Under the Banner of Our Lady
Peter Cipriani
Pope Pius V

The year was 1571. Muslim navies had reached the gates of the Mediterranean, and beyond it lay the last unconquered frontier of Christendom. Every Christian held his breath and watched these invaders prepare to conquer his civilization and destroy his religion. If the invaders penetrated, it was feared, the crescent would soon replace the Cross on top of Saint Peter's Basilica. Confronted with this threat, Pope Pius V rallied his children to prayer and urged them to seek the protection of The Holy Virgin. On October 7th at Lepanto, the outnumbered Christian fleet, sailing beneath the banner of Christ crucified, set out to engage the Muslim forces. As cannon fire exploded and clashing swords sparked, a different battle was raging on the shores of Italy. Armed with their rosaries and tenacious faith, the Christian people laid siege to Heaven with a steady bombardment of sustained prayer. On that day, as the Christian fleet was defeating the enemy in a near miraculous victory, the Pope saw a vision of the dismantling of the Muslim ships and joyously declared Christendom safe under the Blessed Mother's newly-won title of "Our Lady of Victory. " The rosary had won the day.

Begun as a devotion several centuries before Lepanto, the rosary has blossomed into the most beloved of all Church prayers. Over four hundred years after that fateful battle in 1571, Pope John Paul II continues to lead the Christian people into spiritual warfare. When he marked the twenty-fourth anniversary of his pontificate on October 16, 2002, he added five new mysteries to the rosary, the "Luminous Mysteries," and declared this year to be a Year of the Rosary. In the Apostolic Letter entitled Rosarium Virginis Mariae which our Holy Father issued on that occasion, he says that "the rosary is my favorite prayer. A marvelous prayer! Marvelous in its simplicity and its depth...At the same time our heart can embrace in the decades of the rosary all the events that make up the lives of individuals, families, nations, the Church, and all mankind." We can incorporate into this powerful prayer all the needs and concerns of ourselves and of our family; friends, and neighbors. By adding to the rosary more mysteries to meditate on the life of Jesus, the Pope has fortified the arsenal we can use in our own spiritual battle against evil.


The Holy Father notes that the rosary "marks the rhythm of human life." Yet it is precisely this rhythm or repetition that arouses suspicion about the rosary from many people. They refer to the Scripture verse in which Christ says, "In praying, do not babble like the pagans who think that they will be heard because of their many words. The kind of repetition that the rosary evokes, however is radically different from the kind to which Christ refers. As the theologian Romano Guardini succinctly states, "What else is the beating of the heart but a repetition...and yet it makes the blood circulate through the body. What else is breathing but a repetition?" All of life has its rhythms, as the setting and rising of the sun remind us daily. The spiritual realm is no different from the natural world. In fact, the heart and soul of a person should be in rhythm with the divine heartbeat and the breathing of the Incarnate Christ, who provides for us the most essential rhythm of all. As the Holy Father proclaims, the rosary brings us "into harmony with the rhythm of God's own life, in the joyful communion of the Holy Trinity, our life's destiny and deepest longing." Furthermore, each time we clasp the rosary, we place our hands in the hands of the Blessed Mother and travel with her on those same roads which lead us from our Savior's birth, to His public ministry, into the agonizing torments of His Passion and finally to the triumph of His Resurrection and Mary's Universal Queenship. Exploding with Scriptural references, the rosary is a tender conversation with Christ and Mary and places us beside them at each pivotal moment in their lives. It is a Gospel classroom where one is schooled in the lives and example of Christ and Mary; and where we open ourselves to the graces and insights which enable us to grow in holiness.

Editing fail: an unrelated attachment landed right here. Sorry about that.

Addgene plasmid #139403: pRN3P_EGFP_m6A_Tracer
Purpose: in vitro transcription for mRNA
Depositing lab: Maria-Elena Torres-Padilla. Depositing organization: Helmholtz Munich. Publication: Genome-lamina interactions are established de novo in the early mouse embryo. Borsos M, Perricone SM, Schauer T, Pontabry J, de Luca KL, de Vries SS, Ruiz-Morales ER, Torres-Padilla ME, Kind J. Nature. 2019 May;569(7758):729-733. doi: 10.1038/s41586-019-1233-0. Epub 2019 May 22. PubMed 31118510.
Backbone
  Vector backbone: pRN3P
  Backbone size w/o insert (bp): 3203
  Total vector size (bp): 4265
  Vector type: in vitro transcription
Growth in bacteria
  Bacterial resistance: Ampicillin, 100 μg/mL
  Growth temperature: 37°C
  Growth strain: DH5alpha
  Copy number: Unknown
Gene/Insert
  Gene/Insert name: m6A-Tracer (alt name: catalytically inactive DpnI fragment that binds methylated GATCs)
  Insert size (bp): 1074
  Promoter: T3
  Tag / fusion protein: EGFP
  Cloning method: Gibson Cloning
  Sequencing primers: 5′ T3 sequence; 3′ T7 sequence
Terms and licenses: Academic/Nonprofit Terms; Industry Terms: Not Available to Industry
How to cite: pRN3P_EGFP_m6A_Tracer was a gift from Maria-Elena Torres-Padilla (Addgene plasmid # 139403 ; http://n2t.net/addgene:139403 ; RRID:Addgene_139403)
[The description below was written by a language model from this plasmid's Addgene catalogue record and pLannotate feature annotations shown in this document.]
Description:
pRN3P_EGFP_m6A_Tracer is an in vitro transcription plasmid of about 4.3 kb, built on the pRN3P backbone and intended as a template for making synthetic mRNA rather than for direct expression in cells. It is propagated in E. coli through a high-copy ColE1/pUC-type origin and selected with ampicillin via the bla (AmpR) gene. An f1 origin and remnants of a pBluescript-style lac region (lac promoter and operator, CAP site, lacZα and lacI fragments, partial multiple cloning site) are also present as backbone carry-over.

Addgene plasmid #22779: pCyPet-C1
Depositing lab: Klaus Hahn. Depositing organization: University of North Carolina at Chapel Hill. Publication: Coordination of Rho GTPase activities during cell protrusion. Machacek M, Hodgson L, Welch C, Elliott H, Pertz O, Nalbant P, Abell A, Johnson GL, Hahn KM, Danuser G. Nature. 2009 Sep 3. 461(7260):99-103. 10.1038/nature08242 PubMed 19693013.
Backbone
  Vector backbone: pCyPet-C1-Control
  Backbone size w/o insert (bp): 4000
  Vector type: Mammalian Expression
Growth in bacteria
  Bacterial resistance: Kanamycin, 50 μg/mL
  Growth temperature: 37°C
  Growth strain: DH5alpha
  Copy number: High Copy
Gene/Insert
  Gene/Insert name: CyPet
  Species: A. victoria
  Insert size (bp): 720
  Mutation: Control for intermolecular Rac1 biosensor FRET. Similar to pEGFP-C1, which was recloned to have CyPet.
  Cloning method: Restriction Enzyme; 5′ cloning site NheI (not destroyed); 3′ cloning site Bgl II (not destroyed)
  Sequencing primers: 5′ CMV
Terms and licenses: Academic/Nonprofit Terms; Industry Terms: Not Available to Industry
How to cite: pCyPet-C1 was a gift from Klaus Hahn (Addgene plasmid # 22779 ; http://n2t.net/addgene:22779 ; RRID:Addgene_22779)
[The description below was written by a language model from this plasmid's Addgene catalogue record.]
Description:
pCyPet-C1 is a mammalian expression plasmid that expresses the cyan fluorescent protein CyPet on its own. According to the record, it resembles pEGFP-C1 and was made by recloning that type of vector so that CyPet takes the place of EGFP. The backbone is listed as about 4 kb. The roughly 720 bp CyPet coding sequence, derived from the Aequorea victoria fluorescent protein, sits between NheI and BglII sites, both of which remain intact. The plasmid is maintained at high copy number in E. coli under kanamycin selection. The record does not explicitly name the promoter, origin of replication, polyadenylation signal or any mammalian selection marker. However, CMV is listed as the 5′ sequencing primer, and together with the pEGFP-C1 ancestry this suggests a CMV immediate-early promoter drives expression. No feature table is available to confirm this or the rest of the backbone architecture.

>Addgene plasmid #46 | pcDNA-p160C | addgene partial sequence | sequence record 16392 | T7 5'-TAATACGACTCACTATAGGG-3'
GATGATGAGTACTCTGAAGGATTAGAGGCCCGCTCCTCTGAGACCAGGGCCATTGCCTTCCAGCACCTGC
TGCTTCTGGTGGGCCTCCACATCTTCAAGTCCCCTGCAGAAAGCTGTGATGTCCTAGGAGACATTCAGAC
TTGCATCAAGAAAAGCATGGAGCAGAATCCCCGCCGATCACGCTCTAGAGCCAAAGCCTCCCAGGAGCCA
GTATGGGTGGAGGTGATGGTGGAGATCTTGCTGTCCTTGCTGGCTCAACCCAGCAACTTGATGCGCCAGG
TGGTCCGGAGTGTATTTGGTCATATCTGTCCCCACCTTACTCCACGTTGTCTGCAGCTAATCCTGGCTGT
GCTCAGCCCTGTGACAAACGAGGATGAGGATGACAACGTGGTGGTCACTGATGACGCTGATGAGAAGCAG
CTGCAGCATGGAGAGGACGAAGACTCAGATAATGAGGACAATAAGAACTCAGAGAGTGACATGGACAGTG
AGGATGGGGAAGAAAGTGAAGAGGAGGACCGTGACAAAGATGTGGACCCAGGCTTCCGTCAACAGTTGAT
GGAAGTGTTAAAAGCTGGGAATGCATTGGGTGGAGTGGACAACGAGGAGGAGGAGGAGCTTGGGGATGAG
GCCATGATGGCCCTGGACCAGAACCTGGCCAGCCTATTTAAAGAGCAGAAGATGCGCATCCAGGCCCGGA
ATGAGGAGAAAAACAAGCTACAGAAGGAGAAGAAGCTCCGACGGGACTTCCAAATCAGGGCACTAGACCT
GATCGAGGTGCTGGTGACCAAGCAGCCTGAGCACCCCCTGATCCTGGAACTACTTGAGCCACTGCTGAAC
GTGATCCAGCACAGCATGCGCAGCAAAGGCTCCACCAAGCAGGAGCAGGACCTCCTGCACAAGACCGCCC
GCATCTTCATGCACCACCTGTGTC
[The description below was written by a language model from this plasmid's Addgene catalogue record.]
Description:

Given the current secular climate, Holy Mother Church is rallying us to pick up our swords and shields once again and fly to the aid of our Holy Father, who leads us behind the banner of Our Lady of Victory, to engage in what has now become a spiritual Lepanto. The invading armies of sin and Satan have ravished our society and decimated the stability of family life in particular. Here at the North American College, the rosary is like a set of lungs that keeps this house breathing. Whether we recite it each Saturday with our Rector, daily before lunch, on the streets of Rome going to and from class, or each morning during Lent when its echo rises up to nudge the still waking dawn as seminarians and priests walk to each Station Church, the rosary is a sacred chain that binds us to Christ and his Gospel. As in Lepanto in 1571, so now in 2003, the Catholic call to arms, led by our Holy Father, is, heard once more: "Today I willingly entrust to the power of this prayer the cause of peace in the world and the cause of the family."